Russian Public Opinion Tracking

posted in: Russian politics | 0

I’ve been slow in posting here, but I threw together some data on Vladimir Putin’s public opinion rating since the beginning of his third term as president. Similar to other poll aggregators on US politicians, I’ve combined the results from a few Russian public opinions on Putin. It’s still a bit rudimentary, but I think it’s a decent first crack at putting together data that might be useful for Russia watchers.

As a quick note, it doesn’t look like the tracker shows up in all browsers on WordPress, so if you can’t see it, please check it out here.

You can use the slider below the graph to focus on a smaller chunk of time.

 

 

There are a couple of things that immediately jump out when looking at the data (as of July 25th).

Pension reform is hitting Putin’s approval

First, Putin’s approval rating has taken a tumble in the last month. In the last few polls released, his approval has fallen to around 60% and his disapproval has risen to the mid-20s. This coincides with the announcement that the government is raising the minimum pension age to 65 for men and to 63 for women. Putin’s attempts to insulate himself from the reform do not appear to be working. Other indicators of public satisfaction with the situation in the country have also nosedived since June.

This is particularly striking because these declines came during the World Cup hosted in Russia, which has been hailed as a success for the regime. If the plan was to announce the change during the World Cup to dampen the criticism and avoid protests, it does not appear to be working. I intend to write a full piece on the politics of pension reform soon, so stay turned.

Difference between polls, at a glance

The second thing that caught my attention is the difference between the polls used. Levada and VTsIOM1 The Russian acronym for Russian Public Opinion Research Center – the two most prominent polling organizations in Russia – show similar approval ratings for Putin, but noticeably different disapproval ratings. VTsIOM data, owned by the state, shows Putin disapproval ratings that are – on average – almost 6 points lower than Levada’s numbers.2 To make the data comparable, I took the mean monthly disapproval rating from the monthly VTsIOM polls and compared it to Levada’s monthly numbers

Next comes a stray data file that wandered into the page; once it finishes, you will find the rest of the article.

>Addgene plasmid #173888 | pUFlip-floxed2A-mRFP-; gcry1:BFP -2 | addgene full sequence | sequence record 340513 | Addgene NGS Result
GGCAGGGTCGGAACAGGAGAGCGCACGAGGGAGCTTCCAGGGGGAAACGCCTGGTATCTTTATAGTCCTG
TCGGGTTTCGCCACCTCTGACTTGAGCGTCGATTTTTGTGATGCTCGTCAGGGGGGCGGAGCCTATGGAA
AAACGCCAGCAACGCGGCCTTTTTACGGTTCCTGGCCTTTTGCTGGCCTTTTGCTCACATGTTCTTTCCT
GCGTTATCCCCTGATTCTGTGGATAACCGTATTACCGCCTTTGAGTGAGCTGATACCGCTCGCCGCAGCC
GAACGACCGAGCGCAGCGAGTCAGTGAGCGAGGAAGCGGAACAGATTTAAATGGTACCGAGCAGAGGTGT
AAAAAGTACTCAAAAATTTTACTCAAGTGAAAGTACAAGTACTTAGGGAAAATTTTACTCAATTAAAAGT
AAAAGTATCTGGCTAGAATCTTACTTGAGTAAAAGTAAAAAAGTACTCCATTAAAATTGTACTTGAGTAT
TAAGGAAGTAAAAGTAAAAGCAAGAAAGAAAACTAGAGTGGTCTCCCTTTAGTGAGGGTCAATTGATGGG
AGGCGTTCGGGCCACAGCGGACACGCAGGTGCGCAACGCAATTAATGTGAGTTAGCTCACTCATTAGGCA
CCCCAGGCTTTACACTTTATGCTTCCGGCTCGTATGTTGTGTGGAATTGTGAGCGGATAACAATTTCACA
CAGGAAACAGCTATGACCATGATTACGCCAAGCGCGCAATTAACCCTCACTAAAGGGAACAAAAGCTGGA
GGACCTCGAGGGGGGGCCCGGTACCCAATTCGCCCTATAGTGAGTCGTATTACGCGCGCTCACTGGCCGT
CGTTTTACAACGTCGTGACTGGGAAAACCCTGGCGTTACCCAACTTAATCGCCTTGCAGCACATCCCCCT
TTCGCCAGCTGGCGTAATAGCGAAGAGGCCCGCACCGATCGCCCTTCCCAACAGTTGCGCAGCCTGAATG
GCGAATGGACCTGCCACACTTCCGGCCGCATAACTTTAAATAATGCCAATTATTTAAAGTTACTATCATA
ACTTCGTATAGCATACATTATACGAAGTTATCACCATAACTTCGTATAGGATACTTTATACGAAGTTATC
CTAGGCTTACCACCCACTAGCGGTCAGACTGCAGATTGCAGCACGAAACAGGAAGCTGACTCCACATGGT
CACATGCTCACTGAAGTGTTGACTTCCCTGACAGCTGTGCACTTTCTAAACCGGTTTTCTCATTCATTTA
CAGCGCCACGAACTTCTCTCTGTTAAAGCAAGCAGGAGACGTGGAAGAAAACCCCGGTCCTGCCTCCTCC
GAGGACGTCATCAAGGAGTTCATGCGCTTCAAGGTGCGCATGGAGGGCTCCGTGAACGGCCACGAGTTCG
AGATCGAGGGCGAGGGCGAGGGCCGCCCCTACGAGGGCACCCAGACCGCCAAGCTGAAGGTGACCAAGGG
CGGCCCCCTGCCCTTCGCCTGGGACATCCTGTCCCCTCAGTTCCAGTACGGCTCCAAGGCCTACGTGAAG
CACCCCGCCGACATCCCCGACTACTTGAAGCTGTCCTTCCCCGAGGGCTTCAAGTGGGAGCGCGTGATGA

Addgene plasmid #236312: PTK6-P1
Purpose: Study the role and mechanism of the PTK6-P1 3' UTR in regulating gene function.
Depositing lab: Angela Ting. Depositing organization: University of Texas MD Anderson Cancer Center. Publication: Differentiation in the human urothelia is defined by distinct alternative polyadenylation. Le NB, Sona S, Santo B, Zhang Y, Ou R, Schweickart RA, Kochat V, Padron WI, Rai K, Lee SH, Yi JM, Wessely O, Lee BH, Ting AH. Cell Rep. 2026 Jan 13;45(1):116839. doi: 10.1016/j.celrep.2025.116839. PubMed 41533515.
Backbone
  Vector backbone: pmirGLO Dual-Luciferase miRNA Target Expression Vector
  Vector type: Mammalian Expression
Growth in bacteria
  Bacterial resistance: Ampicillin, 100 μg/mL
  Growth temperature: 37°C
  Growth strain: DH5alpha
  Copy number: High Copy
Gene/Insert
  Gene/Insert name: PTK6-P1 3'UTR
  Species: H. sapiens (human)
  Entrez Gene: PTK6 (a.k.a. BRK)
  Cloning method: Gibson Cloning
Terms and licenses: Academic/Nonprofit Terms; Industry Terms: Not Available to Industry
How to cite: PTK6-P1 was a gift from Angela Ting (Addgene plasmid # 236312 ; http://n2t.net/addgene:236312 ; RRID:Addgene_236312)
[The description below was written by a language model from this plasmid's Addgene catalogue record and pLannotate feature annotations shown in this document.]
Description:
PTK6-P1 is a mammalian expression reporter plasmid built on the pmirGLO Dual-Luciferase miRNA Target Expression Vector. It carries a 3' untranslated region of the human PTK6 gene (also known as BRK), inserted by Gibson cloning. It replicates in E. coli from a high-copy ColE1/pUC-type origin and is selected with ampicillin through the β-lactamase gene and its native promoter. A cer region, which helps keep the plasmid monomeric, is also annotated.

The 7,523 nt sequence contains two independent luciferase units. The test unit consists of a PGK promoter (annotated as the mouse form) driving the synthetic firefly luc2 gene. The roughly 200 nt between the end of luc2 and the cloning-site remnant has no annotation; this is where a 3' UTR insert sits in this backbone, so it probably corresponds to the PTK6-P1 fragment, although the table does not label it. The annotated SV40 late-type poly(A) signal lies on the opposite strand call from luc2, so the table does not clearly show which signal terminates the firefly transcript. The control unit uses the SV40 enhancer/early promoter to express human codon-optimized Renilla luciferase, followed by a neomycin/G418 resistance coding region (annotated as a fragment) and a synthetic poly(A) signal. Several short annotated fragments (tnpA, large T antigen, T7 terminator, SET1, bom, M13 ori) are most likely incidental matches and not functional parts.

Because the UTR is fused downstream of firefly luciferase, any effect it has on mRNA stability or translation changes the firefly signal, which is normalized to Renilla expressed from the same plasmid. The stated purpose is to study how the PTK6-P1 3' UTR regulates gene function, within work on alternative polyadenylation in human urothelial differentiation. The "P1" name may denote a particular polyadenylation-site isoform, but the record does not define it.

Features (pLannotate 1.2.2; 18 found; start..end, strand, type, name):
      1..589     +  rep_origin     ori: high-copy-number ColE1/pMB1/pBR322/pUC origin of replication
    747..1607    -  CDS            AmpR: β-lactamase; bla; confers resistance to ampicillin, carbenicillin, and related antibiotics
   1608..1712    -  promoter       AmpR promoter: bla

In other words, state-owned VTsIOM doesn’t show higher approval ratings than independent Levada, but it does show lower disapproval ratings. Not a surprise, but something to ponder. I (and, I think, many other analysts) put much greater stock in the Levada numbers, although this evidence suggests that it’s the VTsIOM disapproval numbers that are suspicious rather than the numbers as a whole.

As with many of these things, this tracker is a work in process. The difference between the disapproval ratings in the Levada and VTsIOM data indicates that I should account for this when constructing the ratings. I also plan to add data from the Public Opinion Fund (FOM) as soon as I can get it into a format that can be analyzed. I also want to update the tracker on a regular basis and have a dedicated page for it on this website. Finally, I may add other indicators worth tracking; Levada, VTsIOM and FOM all publish data on a number of topics, so if there is anything you’d like to see here, let me know.